This week, India’s third-largest drug maker Lupin made an impairment provision of Rs 1,400 crore for Gavis Pharma, a company it had bought for 0 million three years ago for its portfolio of controlled drugs. Lupin has discovered that the business’ profitability is not as strong as it once believed, and other Indian pharma players may be coming to the same conclusion after rushing to acquire companies in this space following a sharp rise in prescriptions a few years ago.

Opioid-based drugs are one of the most commonly prescribed medicines for pain relief across the world. The main ingredient of the drug is opium, a narcotic substance derived from poppy seeds. The total market size of opioid-based painkillers is estimated at billion, with Fentanyl and Oxycontin being some of the commonly prescribed drugs.

“The opioid crisis has really had an impact on the controlled substances business; the prescriptions of controlled substances have also come down significantly,” Lupin CEO Vinita Gupta told ET. “We felt there was a good part of the portfolio that did not have the value that we started with two years ago. And thought that it would be prudent for us to recast and take an impairment against those products,” Gupta added.

Lupin is probably among the last few companies to continue to have a big portfolio of opioid-based drugs. Others such as Sun Pharma and Aurobindo Pharma have significantly pared their exposure in the past few years. Aurobindo’s business is now worth just million, which is an insignificant part of its overall revenue. But Lupin is feeling the pain because it valued certain drug approvals in this segment really high.

With nearly 45,000 recorded deaths in the US in 2016 due to drug overdose, the role of pharma companies in encouraging the use of such drugs is being probed by authorities.

US-based consultancy IQVIA Institute for Human Data Science reported in April this year that prescription opioid dosage volume — as defined by morphine milligram equivalents (MME) — declined 12% in 2017, the largest annual drop in more than 25 years of measurement.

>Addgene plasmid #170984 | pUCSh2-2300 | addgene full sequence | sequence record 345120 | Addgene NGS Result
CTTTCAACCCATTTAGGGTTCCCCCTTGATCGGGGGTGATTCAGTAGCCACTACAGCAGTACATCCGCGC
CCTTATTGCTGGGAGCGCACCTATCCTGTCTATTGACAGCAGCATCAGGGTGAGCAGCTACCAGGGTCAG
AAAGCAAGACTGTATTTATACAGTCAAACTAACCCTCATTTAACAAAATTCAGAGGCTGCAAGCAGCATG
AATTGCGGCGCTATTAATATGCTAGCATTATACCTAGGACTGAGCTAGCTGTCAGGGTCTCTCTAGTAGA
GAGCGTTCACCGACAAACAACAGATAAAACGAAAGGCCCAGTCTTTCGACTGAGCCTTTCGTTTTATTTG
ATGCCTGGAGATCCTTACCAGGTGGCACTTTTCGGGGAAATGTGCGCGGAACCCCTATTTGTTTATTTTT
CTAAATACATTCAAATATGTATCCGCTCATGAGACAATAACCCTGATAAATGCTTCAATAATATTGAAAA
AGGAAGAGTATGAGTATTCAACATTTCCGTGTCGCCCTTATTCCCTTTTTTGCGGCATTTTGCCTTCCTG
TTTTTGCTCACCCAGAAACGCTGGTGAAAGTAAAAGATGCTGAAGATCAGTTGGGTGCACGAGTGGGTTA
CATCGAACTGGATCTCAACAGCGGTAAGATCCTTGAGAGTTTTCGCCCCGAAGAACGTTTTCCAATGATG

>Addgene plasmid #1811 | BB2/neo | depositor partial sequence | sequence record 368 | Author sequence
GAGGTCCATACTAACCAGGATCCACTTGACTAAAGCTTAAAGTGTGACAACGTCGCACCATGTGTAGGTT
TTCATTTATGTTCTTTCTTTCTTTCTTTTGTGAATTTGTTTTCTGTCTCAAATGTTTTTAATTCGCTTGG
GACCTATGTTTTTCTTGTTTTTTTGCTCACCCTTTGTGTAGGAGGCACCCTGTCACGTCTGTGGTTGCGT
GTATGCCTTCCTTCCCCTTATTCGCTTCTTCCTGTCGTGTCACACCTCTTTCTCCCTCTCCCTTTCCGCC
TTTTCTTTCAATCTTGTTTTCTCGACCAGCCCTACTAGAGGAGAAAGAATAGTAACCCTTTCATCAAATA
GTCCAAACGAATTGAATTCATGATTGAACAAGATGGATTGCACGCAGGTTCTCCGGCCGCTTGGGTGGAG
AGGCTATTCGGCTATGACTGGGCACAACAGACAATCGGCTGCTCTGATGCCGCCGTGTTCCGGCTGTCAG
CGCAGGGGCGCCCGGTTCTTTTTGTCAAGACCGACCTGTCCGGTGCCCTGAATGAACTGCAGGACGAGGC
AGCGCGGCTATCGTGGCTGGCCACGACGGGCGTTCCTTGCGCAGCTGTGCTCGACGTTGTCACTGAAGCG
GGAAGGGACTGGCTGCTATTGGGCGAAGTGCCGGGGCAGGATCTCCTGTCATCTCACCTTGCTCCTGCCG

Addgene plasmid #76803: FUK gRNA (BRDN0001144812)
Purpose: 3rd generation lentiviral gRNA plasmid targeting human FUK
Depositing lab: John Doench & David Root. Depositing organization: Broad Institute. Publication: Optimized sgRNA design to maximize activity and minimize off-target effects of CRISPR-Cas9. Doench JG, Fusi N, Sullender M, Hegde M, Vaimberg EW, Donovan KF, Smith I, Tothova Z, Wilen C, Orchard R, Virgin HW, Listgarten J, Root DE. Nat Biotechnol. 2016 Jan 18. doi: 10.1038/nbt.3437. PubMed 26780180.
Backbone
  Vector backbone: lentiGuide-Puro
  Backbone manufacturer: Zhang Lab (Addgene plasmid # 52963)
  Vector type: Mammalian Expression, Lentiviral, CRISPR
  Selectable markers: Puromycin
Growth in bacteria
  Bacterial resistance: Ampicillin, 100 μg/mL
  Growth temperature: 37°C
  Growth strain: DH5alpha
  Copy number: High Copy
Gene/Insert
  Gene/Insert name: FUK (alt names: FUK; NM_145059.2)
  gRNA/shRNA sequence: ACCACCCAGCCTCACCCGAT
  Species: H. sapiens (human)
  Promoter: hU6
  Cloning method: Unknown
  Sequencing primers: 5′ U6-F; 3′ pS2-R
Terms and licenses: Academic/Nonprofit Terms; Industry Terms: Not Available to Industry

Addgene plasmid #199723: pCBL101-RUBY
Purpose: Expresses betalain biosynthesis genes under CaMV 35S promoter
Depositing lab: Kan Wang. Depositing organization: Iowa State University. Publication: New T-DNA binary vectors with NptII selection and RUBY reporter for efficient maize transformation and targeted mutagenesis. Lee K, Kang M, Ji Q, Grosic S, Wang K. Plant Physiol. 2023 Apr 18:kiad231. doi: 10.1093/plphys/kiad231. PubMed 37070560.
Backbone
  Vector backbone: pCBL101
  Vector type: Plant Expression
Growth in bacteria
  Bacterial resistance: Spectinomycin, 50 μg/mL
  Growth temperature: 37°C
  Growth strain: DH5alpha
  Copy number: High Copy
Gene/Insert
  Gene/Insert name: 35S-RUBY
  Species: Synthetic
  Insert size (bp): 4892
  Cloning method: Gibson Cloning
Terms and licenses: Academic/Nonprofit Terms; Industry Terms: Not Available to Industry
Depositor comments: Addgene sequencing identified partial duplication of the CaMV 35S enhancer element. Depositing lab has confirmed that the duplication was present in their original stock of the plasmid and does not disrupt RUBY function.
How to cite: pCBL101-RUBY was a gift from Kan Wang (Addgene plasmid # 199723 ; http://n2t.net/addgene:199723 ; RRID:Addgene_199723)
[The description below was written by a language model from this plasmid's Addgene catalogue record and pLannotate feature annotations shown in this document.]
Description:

The drop in prescription rate seem to be coming on back of severe measures taken by US authorities such as the Food and Drug Administration, Drug Enforcement Administration and Centers for Disease Control & Prevention.


Glenmark, Sun Pharma and Cadila did not respond to ET’s queries.

“This slowdown of controlled drugs for Indian companies is a macro story. Over the years, there have been several tightening measures. We have seen companies such as Sun slowly reducing exposure in these areas,” said Surjit Pal, an analyst with Prabhudas Lilladher, a brokerage firm.

The Centers for Disease Control, in its recent report on drug overdose, reported that during 2015 an estimated 12 lakh people aged 12 years or older in the US misused prescription pain relievers. It is these figures that have led to the new US FDA head Scott Gottlieb to come up with stringent measures.

Some of the measures include asking drug makers to change packaging of opioid release drugs for shorter duration use. “Companies have been pushed to adopt the abusive-free technology too in the last few years, where the drugs are manufactured in such a way that they cannot be broken and snorted or take days to dissolve in water,” explained Pal of Prabhudas Lilladher.

Analysts believe that with insurance companies too taking a stricter approach for reimbursement, the road ahead may be tough for bruised Indian generic makers in the US.



“Chinese research is often dismissed as rubbish,” said Alexey Bersenev, co-founder of the Cell Trials Data Project and a research scientist at Yale School of Medicine and Yale-New Haven Hospital. “When I read their papers, I don’t see a lot of rubbish. The results are comparable in (leukemia).”

Set aside the widely held belief that the Chinese, not just in medicine, are copiers but not innovators. Much of the innovation needed for development of CAR-T treatments has already been done. “All the components that were required for clinical treatments to start in the U.S. — safety, regulatory, scientific, manufacturing – everything that had to be optimized for a successful trial to occur, has now been codified,” said Dr. Matthew J. Frigault, professor of cell therapy at Massachusetts General Hospital. “This knowledge is spreading. The expertise that up until recently existed in just a few labs is now becoming a commodity.”

If the U.S. is going to maintain its lead in immune-based treatments, we need to ensure that our industry and academic researchers have the funding they need to enable the breakthroughs that make new treatments a reality. This means federal funding for basic research needs to grow. But the Trump Administration’s proposed budget would slash funding to the Centers for Disease Control and Prevention 12 percent and flatline money going to the National Institutes of Health.

In addition, we will need true innovation in manufacturing to make the labor-intensive manufacture of autologous CAR-T therapies – in which cells are extracted from each patient, modified and then returned to the patient – more efficient. Lastly, we must find ways to reduce drug development costs to significantly lower the prices of these life-saving therapies.

The approval of Kymriah and other treatments is indeed a cause for celebration. Immuno-oncology treatments hold the promise of true cures. But if we are complacent, China will eat our lunch.

Jeffrey Krasner is president of Emerging BioCommunications, which consults to early- and mid-stage life science companies.